Sci-fi and fantasy are two of the three great branches of the tree of speculative fiction, the third being horror. But of these three branches, only horror merits its own section in the bookstore (both dead-tree and virtual versions.) Which is a shame, since sci-fi and fantasy are so very different…or at least they were. For as time goes on, the lines between the two seems to have disappeared.
First, a definition of both genres would be in order. According to the Great Repository of Unquestionable Truth (also known as Wikipedia), Fantasy and Science Fiction are defined as follows:
“Fantasy is a genre of fiction that uses magic or other supernatural elements as a main plot element, theme, or setting. Many works within the genre take place in imaginary worlds where magic and magical creatures are common. “
“Science fiction is a genre of speculative fiction dealing with imaginative concepts such as futuristic science and technology, space travel, time travel, faster than light travel, parallel universes, and extraterrestrial life. Science fiction often explores the potential consequences of scientific and other innovations, and has been called a ‘literature of ideas.’”
Thus are the quasi-academic views of the matter, and going deeper into those weeds will result a longer article than I have the time or interest to write. A quick rule of thumb to define the differences between the two would be the death ray rule: if the weapon shooting the death ray is set in a fantasy tale, then it’s a magic wand, if it’s in a sc-ifi story, it’s a ray gun. Spaceships vs. unicorns, magic swords vs. energy beam weapons, pointy-eared elves vs. pointy-eared aliens…the line between the two has been set firmly in place down the generations, with both sides glaring across, happily engaging in geek-on-geek flame wars while the rest of the world looks on in amusement. And so it shall be down the ages until the End of Days comes and the heat death of the Universe arrives…
Only these days its no longer clear cut, with genre divisions (and everything else for that matter.) A lot of the sci-fi coming out now carries with it elements that can only be fantastickal while fantasy writers have no compunction mixing in Newtons Laws of Gravity with their own made-up magickal systems. Indeed, the cross-genre pollination has been going on for quite a while and grown to the point where this kind of genre-mixing is more of a norm than an exception.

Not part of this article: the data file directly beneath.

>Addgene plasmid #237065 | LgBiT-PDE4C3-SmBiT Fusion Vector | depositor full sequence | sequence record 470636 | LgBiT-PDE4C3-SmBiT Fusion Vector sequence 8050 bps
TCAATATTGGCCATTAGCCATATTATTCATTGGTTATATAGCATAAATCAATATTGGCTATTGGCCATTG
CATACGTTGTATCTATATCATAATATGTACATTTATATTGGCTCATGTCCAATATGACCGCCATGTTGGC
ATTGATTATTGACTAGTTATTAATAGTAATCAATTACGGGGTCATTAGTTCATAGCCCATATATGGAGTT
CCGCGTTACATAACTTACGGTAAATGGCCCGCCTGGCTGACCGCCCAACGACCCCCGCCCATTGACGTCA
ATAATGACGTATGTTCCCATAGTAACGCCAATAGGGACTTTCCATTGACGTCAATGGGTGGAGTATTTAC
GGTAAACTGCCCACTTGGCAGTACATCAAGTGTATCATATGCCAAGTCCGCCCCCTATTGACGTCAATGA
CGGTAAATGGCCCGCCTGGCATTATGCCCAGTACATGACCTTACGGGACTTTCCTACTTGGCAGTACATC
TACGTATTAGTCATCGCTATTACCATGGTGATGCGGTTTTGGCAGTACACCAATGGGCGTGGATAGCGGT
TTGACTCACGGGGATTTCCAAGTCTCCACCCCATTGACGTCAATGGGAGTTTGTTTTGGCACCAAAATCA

Indeed, you could say that the stark division between genres is, when seen in the broader history of imaginative endeavors, very much an aberration. In the beginning and for a very long time, there was no real defined difference between the two. Jules Verne, for example, helped invent the Lost World trope with Journey to the Center of the Earth. Edgar Rice Burroughs Barsoom tales are considered foundational texts for science fiction, but if they were written today would be firmly placed in the fantasy category (and indeed were among my earliest influences.) And if you think about it, to be a creative type alive in those days, when the 19th Century shaded into the 20th, was to be in an age when every day brought news of another scientific discovery that shaped the world. Manned flight, penicillin, railroads, electricity…to eyes seeing it all fo the first time it must indeed have seemed like magic, so not treat it as such, at least in the context of telling a good story? The pulp writers and comic books of the early 20th Century certainly had no problems mixing the fabulously scientific with the fabulously impossible.
By then after the second world war, the two generals – twins born of the same mother – were firmly split apart. My personal view is that it was in some ways an act of snobbery on the part of the sci-fi fellows, who sought to distinguish their stories from what they just have seen as fairy tales for children. There is also a materialist view of the world in science fiction – gained from Science – which has little room for anything that smacks of the supernatural. Scifi’s status as a ‘literature of ideas’ would have fed into this, giving is a respectability among the cool kids literary elite that us Tolkien-loving trolls would never be allowed.
Yet even as the differences were set, they were being erased. Star Wars in particular took a sandblaster to the dividing lines. It has spaceships, laser guns and everything else we associate with scifi…yet there is the Force (magic), the Jedi (good wizards) the Sith (evil wizards) and various Chosen Ones come to the save the Universe from the Ultimate Doom. It’s a classic fantasy story in sci-fi drag.
Science Fantasy is the term used. The first time I ever heard of it was in Margaret Weis’s Star of the Guardians series, which was a classic space opera with strong fantasy elements (one day I might do a review of it…) But it goes back much further than that…Jack Vance’s Dying Earth series is set on our world far in the future, the Shannara series by Terry Brooks is based on the same idea, only with the fantasy elements far more explicit. A lot of steampunk tales being put out there freely mix Victorian-era science with a healthy dose of the fantastickal. More recently there are the Matrix movies the Chronicles of Riddick.
Indeed, hard science fiction seems to be something of a rarity these days, which, depending on your point of view is a good thing or a bad thing. Personally, I have no complaints. All things must evolve or die, and that includes genres. Divisions between then are artificial, put and broken down as the world changes. Who knows what new approaches might come from such hybridization? What wonders (and horrors) might come?